Follow Up #2 (~11,000 miles)
I have been holding off on this update until I could drive on these Nittos in the snow, preferably more than once. Mother nature has been reluctant to cooperate. Winter here started with an unseasonably mild December. We had a couple cold snaps in January, but snowfall was limited to a couple dustings. I have noticed that the slight steering vibration which surfaces after the car has been sitting for an extended time is a bit more pronounced in the colder months. As it still seems to work itself out in only a mile or two of driving, I consider it to be but a minor annoyance. The qualities I really appreciated about the tire in the warm, namely the quiet ride and above-average grip, have persisted in the cold, even at temperatures have as low 5* F (-15* C). Wet traction and grip in just-above-freezing temps has been exemplary as well.
It wasn’t until February that we had any notable accumulations of snow and I finally had an opportunity to evaluate how the Motivos would behave in the white stuff. I wish I had something profound to report but the truth is they perform about exactly as you would expect a set of high-performance all-season tires to perform; adequate but not outstanding. After two seasons of driving on true snow tires, I was forced to recalibrate my right foot. More judicious application of the throttle was required as any sudden onset of turbo boost would overwhelm the available traction at all 4 wheels. Cornering and braking also required thoughtful, gentle application of control inputs. With the proper amount of restraint, however, I was able to make the 20 mile commute between home and work multiple times over snow-covered roads without any surprises. I have made this exact trip in similar conditions on many different tires. Here’s my opinion of how the Motivo’s stack up against them in the snow:
- Substantially better in every way than “Extreme Performance Summer” rated Bridgestone RE-070′s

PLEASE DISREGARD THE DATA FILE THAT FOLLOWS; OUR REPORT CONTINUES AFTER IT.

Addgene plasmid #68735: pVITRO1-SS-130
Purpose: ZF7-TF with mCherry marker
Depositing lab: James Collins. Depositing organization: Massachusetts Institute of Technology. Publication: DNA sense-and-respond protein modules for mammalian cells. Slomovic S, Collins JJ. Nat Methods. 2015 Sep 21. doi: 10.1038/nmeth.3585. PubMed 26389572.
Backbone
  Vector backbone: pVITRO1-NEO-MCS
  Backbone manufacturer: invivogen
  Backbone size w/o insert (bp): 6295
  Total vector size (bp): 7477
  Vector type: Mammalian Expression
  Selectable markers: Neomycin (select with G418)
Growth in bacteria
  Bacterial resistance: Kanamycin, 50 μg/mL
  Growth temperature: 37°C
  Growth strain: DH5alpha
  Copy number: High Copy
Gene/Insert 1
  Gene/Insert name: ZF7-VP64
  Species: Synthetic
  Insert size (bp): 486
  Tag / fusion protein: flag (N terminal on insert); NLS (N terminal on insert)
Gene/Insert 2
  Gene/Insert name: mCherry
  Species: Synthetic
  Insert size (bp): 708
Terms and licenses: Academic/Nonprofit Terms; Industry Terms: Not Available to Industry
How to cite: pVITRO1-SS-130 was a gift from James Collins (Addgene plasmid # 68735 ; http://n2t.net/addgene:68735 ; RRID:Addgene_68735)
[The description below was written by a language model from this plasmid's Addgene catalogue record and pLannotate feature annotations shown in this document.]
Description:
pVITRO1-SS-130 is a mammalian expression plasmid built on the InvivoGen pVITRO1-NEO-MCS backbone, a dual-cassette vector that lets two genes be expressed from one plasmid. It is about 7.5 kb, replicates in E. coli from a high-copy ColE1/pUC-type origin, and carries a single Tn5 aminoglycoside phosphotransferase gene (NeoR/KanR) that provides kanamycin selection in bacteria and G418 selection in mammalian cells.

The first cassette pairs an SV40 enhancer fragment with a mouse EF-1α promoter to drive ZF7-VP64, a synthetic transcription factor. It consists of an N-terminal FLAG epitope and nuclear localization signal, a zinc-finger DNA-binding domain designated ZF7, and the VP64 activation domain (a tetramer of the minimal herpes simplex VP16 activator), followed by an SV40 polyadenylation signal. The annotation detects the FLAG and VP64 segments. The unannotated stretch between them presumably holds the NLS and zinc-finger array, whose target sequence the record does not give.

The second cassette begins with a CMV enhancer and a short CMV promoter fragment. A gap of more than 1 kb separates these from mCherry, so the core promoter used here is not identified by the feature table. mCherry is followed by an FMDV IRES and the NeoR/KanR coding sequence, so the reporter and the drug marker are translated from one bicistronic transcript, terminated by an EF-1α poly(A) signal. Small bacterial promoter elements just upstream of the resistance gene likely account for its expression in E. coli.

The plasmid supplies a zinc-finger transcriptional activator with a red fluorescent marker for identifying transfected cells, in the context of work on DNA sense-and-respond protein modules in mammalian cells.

- A bit better than “High Performance All-Season” rated Bridgestone RE-92A’s.(o.e. tires on this 2006 WRX)
- Less traction than “Light Truck Highway All-Season” rated Yokohama Geolander G95′s (o.e. tires on my wife’s 2013 Subaru Forester)
- Substantially less capable than “Severe Snow Service” rated General Alitimax Artic’s (unstudded, run on this car the previous two winters).
Like I said previously, there’s nothing groundbreaking here; the Motivos fit in the above hierarchy exactly where I think most people would expect. They’ll get you through the occasional snow encounter. They can work all winter if you drive gingerly in the white stuff. You certainly won’t mistake them for true snow tires, however.
I recently took a tread-depth gauge to the Motivos to see how they were wearing. The center and outside grooves all measured between 8/32″ and 9/32″ with no signs of feathering or other abnormal wear on the outside shoulders. Two of the tires showed ~7/32″ on the inside edge and a third one was at 6/32″. It must be noted that the last time I aligned this car I set the front camber outside the factory specifications (-1.4*) and with a touch of front toe-out. I’m therefore not surprised to see some excessive inside wear. The reason for the inconsistent #’s tire-to-tire is that I have not gone through a full rotation cycle yet. The one tire with the most inside wear has been at both front positions, while the tire with the least inside wear hasn’t been on the front yet; the other two have spent roughly half the 11,000 miles on the front and half on the rear.
Ignoring the inside wear issues, which I attribute entirely to my choice of alignment settings, the tires appear to have gone through roughly 20-25 percent of their useable tread. Using extrapolation, that suggests a tread life of roughly 44,000-55,000 miles. That’s a bit shorter than the advertised tread life of 60,000, but I don’t consider the wear so far to be unreasonable. First of all, my driving style would be considered by most to be well to the “spirited” side of normal. Secondly, it is unknown at this point whether the tread wear rate of these tires will prove to be linear, progressive, or regressive over their life-span. I intend to post more tread wear data in a final update sometime this summer. I also expect to have the back-to-back autocross testing results which I was unable to get this fall.
Until then, I look forward to continuing to drive on the Nitto Motivos. They have an amazingly broad operating window with good dry and wet weather grip, a comfortable and quiet ride, consistency across a broad range of temperatures, and just enough snow performance to get by. Based on my extended experience, I now feel confident giving them my endorsement.